Email and weblogs at Hatice's in the morning. Brought her a second CD of images. Her internet service was quirky, but we discovered that if we quit the browser altogether and restarted it, sometimes we could get a balky page to reload. While Mom attended to her email I got Hatice to teach me some more Turkish phrases, and then while I was on line Hatice wrote out some recipes for Mom: manti and guveÁ. Then Hatice looked at the new photos and posted about the third day's weaving, including a picture which showed how the rug has grown.
The day's major excursion began around noon. Neighbor Aysha's husband, a taxi driver, took the three of us to Ðrg¸p, where we ate lunch on the rooftop terrace of a restaurant. Almost as good as Kamile Ozer's cooking. With the meal we drank ayran, a cold salted yoghurt drink ( mmm).
From Ðrg¸p our driver took us to Zelve, by way of the incredible rock formations Cappadocia is famous for. Fairy chimneys. Enormous pointed volcanic stones towering over the landscape in clusters, with oddly weathered rock shapes on top. A camel. Dolphins. Whatever your imagination suggested. Like nothing I've seen on earth. Then at Zelve, we walked through the open air museum - along a path that winds up and down through two narrow stone valleys - exploring cliff dwellings of the early Christians. Windows, staircases, ovens, chimneys, barns with built in mangers, dovecotes carved high into the sides of the steep walls. You could walk into some of the lower cave houses and try to imagine what it must have been like to live there. Giant stones were set to roll across entries to protect against intruders. There were churches and a mosque near one another, coexisting peacefully. There was a monastery. And now there were just these caves and windows and weathered steps carved into the cliff face. Even the assortment of tourists: Turkish, Italian, German, American, did not - could not - spoil the mood of the place.
Avanos, the terra cotta pottery center was our other destination. We went to a potter's shop at the end of a tiny street. The store itself was carved into the hillside. . . a series of connected caves. They demonstrated throwing a pot on the kick wheel and served us apple tea. Mom and I each bought the special shallow earthenware pot used to make guveÁ. It can go on the stove flame as well as into the oven. It is called "enguri" in Turkish - which sounds a little like "angry." I also got a natural terra cotta water jug - good for wine or water, I think.
In Avanos we also walked out onto a wooden suspension bridge which is just wide enough for pedestrians to cross the river. Then back to the car and back toward Ortahisar. Too tired to think about visiting the sights of Goreme (another open air museum - this one with rock churches with ancient frescoes inside). Goreme seemed (from the car window) to be full of young tourists.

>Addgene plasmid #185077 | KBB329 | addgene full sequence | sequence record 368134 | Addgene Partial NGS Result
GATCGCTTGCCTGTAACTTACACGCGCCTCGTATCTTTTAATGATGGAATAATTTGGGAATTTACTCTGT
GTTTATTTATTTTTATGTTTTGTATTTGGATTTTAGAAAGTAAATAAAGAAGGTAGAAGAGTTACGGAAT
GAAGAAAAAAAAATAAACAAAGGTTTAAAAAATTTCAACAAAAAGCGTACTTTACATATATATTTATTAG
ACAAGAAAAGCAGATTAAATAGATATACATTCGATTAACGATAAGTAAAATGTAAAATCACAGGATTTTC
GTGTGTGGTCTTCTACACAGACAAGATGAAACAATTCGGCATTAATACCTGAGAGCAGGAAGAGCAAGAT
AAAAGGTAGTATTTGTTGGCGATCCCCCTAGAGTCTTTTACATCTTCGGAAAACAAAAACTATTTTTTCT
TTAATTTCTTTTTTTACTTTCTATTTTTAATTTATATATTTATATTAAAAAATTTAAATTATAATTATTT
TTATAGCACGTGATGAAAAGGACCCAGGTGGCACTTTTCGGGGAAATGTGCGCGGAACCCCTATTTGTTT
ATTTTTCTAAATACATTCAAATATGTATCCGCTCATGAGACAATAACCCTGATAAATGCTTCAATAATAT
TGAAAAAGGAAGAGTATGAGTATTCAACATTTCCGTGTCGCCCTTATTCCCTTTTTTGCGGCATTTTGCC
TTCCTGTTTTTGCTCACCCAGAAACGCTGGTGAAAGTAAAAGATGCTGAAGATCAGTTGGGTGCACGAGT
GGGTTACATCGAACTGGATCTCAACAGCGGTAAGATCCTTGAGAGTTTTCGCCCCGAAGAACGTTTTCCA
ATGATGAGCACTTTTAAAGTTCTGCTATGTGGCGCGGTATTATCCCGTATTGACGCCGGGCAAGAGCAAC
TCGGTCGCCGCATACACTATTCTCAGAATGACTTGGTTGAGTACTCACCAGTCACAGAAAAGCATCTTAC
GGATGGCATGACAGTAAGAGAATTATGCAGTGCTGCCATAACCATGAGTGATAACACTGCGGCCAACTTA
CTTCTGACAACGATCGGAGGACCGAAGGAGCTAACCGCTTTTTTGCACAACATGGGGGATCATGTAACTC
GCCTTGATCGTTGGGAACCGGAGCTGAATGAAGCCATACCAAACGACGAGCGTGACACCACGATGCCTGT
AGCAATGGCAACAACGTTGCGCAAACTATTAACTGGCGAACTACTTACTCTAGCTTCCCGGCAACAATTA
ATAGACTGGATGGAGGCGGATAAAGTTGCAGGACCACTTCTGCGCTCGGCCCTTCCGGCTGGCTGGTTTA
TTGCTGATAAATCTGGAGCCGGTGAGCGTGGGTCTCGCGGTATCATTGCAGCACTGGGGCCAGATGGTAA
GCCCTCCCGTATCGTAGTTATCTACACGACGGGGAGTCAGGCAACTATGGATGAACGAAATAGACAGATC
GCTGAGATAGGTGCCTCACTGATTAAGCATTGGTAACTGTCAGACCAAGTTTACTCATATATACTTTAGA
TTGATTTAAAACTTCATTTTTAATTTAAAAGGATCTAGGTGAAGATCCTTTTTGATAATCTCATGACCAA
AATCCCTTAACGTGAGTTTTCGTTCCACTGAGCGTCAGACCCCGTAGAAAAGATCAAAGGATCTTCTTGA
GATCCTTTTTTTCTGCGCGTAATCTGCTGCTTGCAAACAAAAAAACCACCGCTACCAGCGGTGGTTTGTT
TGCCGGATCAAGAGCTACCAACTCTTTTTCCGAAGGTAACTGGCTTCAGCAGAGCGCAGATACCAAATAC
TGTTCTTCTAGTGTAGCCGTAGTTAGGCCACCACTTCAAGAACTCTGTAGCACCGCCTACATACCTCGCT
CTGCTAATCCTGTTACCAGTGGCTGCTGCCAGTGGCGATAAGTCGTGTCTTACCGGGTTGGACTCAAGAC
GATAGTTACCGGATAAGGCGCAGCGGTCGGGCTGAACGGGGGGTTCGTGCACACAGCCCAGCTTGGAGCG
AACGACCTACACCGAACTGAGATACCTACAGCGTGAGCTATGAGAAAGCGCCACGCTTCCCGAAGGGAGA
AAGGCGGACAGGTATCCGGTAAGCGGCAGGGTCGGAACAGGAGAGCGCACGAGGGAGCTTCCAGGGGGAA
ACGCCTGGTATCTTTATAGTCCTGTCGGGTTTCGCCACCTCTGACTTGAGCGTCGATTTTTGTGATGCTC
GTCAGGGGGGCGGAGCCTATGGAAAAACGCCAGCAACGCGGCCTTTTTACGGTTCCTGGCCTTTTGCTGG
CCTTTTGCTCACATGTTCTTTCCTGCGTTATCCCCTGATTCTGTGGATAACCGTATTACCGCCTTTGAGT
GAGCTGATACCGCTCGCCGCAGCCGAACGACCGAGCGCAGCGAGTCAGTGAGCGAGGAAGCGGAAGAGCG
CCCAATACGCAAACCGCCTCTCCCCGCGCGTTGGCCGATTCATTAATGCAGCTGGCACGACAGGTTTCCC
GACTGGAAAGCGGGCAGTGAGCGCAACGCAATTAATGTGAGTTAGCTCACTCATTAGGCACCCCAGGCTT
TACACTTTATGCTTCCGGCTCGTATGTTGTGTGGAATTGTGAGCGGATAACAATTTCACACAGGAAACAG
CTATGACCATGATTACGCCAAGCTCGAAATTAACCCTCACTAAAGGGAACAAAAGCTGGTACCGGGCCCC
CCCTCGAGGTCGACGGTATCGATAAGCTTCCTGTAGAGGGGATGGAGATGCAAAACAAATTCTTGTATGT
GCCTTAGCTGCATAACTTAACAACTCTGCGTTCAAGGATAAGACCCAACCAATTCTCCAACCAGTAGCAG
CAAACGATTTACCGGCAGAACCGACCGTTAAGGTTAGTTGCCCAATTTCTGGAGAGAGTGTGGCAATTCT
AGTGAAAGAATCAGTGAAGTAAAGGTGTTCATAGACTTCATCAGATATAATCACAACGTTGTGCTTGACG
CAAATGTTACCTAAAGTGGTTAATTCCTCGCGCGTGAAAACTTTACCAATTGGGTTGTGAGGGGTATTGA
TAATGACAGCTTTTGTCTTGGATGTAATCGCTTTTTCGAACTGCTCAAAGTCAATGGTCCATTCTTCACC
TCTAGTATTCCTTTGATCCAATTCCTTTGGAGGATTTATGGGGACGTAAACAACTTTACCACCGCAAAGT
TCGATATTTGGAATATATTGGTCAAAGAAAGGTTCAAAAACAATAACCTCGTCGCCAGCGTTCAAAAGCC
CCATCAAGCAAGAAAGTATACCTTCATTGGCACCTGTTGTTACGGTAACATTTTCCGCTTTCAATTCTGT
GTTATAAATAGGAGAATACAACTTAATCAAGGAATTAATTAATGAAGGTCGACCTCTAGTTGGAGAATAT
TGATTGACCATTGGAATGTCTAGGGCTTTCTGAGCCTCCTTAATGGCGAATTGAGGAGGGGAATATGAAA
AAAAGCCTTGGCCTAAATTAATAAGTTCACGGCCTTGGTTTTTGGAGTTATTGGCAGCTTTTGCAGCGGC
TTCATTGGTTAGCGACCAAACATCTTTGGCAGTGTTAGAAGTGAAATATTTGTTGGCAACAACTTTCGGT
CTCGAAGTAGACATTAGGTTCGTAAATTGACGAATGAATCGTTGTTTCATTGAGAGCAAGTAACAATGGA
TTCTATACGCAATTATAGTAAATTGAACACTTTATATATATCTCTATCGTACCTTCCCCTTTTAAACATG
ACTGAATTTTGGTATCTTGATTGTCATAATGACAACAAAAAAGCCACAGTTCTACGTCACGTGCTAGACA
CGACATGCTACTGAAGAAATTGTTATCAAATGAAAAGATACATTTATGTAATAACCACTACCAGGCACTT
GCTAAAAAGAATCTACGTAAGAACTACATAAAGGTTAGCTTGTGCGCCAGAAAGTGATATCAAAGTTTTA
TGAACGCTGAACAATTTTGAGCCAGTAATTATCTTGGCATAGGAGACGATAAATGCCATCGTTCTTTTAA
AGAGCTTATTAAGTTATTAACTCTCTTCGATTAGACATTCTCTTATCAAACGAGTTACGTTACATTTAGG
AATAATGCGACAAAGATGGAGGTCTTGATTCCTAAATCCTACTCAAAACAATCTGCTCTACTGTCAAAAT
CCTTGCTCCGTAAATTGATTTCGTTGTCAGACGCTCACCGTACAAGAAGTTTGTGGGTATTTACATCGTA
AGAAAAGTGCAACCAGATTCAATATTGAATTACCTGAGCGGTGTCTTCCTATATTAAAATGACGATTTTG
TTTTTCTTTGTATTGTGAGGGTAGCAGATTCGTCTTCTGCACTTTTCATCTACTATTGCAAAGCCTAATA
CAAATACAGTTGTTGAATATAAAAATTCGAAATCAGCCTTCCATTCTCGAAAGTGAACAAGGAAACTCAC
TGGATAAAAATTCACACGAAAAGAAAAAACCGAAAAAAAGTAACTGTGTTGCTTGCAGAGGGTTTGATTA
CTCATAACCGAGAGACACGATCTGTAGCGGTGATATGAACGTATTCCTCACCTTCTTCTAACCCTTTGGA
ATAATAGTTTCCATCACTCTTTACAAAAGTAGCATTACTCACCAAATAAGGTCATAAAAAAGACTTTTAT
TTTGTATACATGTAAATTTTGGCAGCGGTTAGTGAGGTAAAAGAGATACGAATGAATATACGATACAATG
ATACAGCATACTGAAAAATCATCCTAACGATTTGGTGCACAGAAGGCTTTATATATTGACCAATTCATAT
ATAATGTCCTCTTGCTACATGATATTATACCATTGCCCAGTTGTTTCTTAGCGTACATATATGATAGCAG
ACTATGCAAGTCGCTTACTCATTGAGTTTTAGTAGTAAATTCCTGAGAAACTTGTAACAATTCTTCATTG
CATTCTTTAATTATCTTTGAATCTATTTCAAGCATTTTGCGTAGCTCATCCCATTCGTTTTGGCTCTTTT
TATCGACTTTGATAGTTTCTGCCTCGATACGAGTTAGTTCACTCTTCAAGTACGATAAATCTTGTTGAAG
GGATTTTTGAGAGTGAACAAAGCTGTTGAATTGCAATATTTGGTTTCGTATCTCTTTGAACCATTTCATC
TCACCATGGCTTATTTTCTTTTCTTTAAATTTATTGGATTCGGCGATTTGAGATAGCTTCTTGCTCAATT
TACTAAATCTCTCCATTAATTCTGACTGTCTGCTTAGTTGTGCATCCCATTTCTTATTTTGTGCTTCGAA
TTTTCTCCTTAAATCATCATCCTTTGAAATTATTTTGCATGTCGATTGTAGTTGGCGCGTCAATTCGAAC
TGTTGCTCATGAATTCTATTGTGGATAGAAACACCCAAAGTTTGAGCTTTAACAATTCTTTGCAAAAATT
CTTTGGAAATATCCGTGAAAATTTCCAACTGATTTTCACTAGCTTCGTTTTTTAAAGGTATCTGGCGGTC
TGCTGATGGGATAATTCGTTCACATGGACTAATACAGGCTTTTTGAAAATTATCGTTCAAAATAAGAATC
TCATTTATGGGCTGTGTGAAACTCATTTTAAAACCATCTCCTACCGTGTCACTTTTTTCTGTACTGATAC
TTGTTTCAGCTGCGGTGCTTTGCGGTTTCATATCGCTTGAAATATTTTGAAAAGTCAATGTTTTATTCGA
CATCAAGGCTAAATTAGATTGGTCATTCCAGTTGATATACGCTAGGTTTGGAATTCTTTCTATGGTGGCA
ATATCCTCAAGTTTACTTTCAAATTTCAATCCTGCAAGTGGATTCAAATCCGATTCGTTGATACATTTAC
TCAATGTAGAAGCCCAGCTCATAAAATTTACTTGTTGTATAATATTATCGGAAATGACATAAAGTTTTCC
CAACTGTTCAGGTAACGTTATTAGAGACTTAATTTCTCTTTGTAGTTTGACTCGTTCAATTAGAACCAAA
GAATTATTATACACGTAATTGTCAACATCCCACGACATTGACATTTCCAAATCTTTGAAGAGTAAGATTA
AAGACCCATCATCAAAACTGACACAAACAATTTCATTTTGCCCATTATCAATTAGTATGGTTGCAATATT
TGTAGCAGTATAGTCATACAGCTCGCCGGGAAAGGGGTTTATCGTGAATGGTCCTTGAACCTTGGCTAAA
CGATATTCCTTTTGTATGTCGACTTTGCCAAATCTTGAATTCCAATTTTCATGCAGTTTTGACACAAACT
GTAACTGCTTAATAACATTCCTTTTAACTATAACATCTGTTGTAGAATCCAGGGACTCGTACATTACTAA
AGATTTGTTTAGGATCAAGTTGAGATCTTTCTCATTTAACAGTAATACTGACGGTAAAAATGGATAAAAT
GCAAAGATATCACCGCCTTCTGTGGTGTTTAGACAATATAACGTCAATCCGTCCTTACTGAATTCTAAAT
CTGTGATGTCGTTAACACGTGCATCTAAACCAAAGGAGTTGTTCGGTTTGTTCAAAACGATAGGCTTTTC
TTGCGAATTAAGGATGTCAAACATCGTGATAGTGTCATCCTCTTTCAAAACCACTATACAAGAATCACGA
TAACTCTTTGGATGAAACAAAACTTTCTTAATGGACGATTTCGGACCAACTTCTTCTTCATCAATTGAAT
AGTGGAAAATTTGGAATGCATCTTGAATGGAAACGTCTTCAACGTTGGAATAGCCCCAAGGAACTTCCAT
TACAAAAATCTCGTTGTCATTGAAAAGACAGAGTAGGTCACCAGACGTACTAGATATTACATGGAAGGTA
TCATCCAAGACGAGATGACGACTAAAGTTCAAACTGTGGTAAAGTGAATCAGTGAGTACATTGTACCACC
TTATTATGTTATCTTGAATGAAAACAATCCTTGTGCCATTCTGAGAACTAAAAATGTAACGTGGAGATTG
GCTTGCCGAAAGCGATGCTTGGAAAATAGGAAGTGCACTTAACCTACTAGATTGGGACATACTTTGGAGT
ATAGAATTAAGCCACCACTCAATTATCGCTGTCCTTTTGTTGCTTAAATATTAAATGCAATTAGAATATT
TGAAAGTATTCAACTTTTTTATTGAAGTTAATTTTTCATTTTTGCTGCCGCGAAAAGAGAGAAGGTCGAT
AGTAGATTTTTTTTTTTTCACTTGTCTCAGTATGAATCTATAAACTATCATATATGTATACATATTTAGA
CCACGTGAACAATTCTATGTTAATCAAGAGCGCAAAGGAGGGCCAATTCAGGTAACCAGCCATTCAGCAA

More email at Hatice's, and I wrote a long one to Barbara - which finally went through on the second attempt. No sooner did I press send, than Barbara called Hatice's cell phone. Great to talk to her and to say aloud what I'd been trying put onto the electronic page. Worked more with Hatice - going over how to resize photos in Photoshop, and how to open and save photos attached to email.
We decided we couldn't say goodbye, so she will see us off in front of Crazy Ali's tomorrow. Hard to imagine going.
After a quick stop back at Barbara's to shift some of our gear, we went up to Crazy Ali's. His connection in Nevsehir had been unable to mend the ancient-looking yoghurt pot on short notice, but he had gotten it to stop leaking with some kind of clay. Mom bought it and also got a beautiful old small bowl with angled sides. I bought an eighty-year-old pair of Anatolian knitted socks, a crocheted coin purse of about the same vintage made by a woman for her husband-to-be, a fine old copper bowl, two brass bells, and two very old Ottoman cups (made in this region and exported to Mecca and then brought back by travelers). I made a little video of Ali reading two of his poems, and got a bit of footage of the inside of his shop. So many beautiful old things. Such a wonderful spirit.
One last dinner at the Park cafeteria, and then back to the challenge of fitting things into suitcases. I'm fine for the moment, but I expect I'll need to find some sort of carry-on bag for anything I get in Istanbul. Now to sleep. Tomorrow half the day will be in transit and then we hope to do some sightseeing in the Sultanahmet district of Istanbul.